Walla Walla may be a name that runs trippingly off the tongue, but the wines of this relatively new region are not yet the first Pacific Northwest bottlings that come immediately to mind. Spread across the southeast corner of Washington state between the Columbia and Snake rivers and dipping down into Oregon, the area only began to make wine in the 1970s. Until then, it produced apples and wheat. Today, those orchards have become vineyards and farms are now wineries, about 130 of them at last count. And until I tasted the wines of Pepper Bridge and Amavi, I did not appreciate how fine the wines of Walla Walla could be.
Three families own both wineries — the McKibbens, the Goffs and the Pellets. Swiss-born Jean- François Pellet is the winemaker.
In Amavi’s 2014 Sémillon ($24), this white grape accounts for more than 85 percent; the rest is Sauvignon Blanc. It features the round, inviting body of Sémillon and the bright acidity of Sauvignon Blanc. Add to that a refreshing hint of lemon and orange flavors and a fine balance, and it makes the perfect aperitif.
Amavi’s Cabernet Sauvignon 2013 ($33) blends 76 percent of that grape with Cabernet Franc, Merlot, Malbec and a touch of Petit Verdot and Syrah. Its aroma of dark berries carries into the taste for a wine with a smooth texture and a long and rich finish.
The name Amavi, by the way, is a combination of love (amor) and life (vita).
Pepper Bridge Winery’s 2013 Merlot ($50) is a lovely wine. It blends in 22 percent of other Bordeaux grapes to present a charming wine of beautiful balance, a delicious aroma of dark berries and spice, a silky texture and an overall elegance.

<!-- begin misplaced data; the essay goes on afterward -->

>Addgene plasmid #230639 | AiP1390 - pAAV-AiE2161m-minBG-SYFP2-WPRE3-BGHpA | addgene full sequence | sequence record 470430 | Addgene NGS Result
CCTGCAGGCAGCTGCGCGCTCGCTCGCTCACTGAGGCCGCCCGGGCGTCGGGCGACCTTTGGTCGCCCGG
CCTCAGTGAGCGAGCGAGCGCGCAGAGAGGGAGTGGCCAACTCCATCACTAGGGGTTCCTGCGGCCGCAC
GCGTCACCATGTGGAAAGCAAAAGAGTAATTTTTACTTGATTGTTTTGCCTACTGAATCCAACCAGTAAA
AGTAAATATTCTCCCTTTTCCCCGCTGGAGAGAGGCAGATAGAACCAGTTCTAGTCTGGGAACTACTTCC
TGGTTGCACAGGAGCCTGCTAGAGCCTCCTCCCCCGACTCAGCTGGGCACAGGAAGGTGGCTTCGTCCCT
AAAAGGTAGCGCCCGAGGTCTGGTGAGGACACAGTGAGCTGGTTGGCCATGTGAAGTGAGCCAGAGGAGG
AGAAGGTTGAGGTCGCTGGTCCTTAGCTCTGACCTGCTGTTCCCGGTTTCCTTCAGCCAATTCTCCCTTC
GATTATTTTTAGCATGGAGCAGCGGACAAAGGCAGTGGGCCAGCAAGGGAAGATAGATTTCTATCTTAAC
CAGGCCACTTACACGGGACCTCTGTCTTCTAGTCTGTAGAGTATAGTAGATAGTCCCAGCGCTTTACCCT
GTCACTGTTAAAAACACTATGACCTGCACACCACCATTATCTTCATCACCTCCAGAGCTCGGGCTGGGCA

And, finally, there is Pepper Bridge Trine 2012 ($65), a brilliant blend of Bordeaux grapes with Cabernet Franc dominating at 37 percent. We’re reminded — with the first whiff, the first taste, its deep nose, full body and long and powerful aftertaste — of its heritage French grapes planted in Walla Walla. The name Trine refers to the three families that own Pepper Bridge and Amavi.
Corsica with steep, gray cliffs overlooking the Mediterranean and sandy beaches attracting summer visitors, is a French-governed island sometimes confused with Sardinia and Sicily, Italian islands to the south. Fortunately, all three islands share the same love for good wine, food and sun-splashed beaches.
Nashville’s once-modest skyline continues to evolve as its luxury market grows. Lavish hotel properties are added to the landscape while acclaimed chefs stake claim in the robust culinary scene and premier cultural offerings round out the city’s repertoire.
If you’re ready to do a little holiday catch-up with your besties, make a beeline for Conrad New York Downtown. The lobby metamorphosed into a holiday forest of heavenly scented, decorated Virginia Spruce trees. Make your first stop ATRIO Barista Station in the lobby for a complimentary hot spiced apple cider (until Dec. 3) or hot chocolate (Dec. 22–24).
The Islands of Tahiti are among the most beautiful and sought-after vacation destinations in the world. The endless images of overwater bungalows with Bora Bora’s majestic peak towering over waters of every shade of blue have an intrinsic pull. But with 118 islands and atolls to explore, there is so much more to this spectacular region of the Pacific.
London welcomes its newest boutique hotel just in time for the holiday season. The Chelsea Townhouse, located on Chelsea’s exclusive Cadogan Gardens, sits within proximity to its sister hotel, 11 Cadogan Gardens, and joins the Iconic Luxury Hotels portfolio.
Incentive travel has long been a way for organizations to drive sales and reward employees with opulent trips to exotic destinations. Today it encompasses even more.
The Tampa EDITION recently launched two new offerings this festive season. Book the Holiday in the Sun promotion and receive complimentary valet, $50 in food and beverage credit, $50 in spa credit, and a signature EDITION Le Labo amenity. This offer runs through Jan. 5. Book here.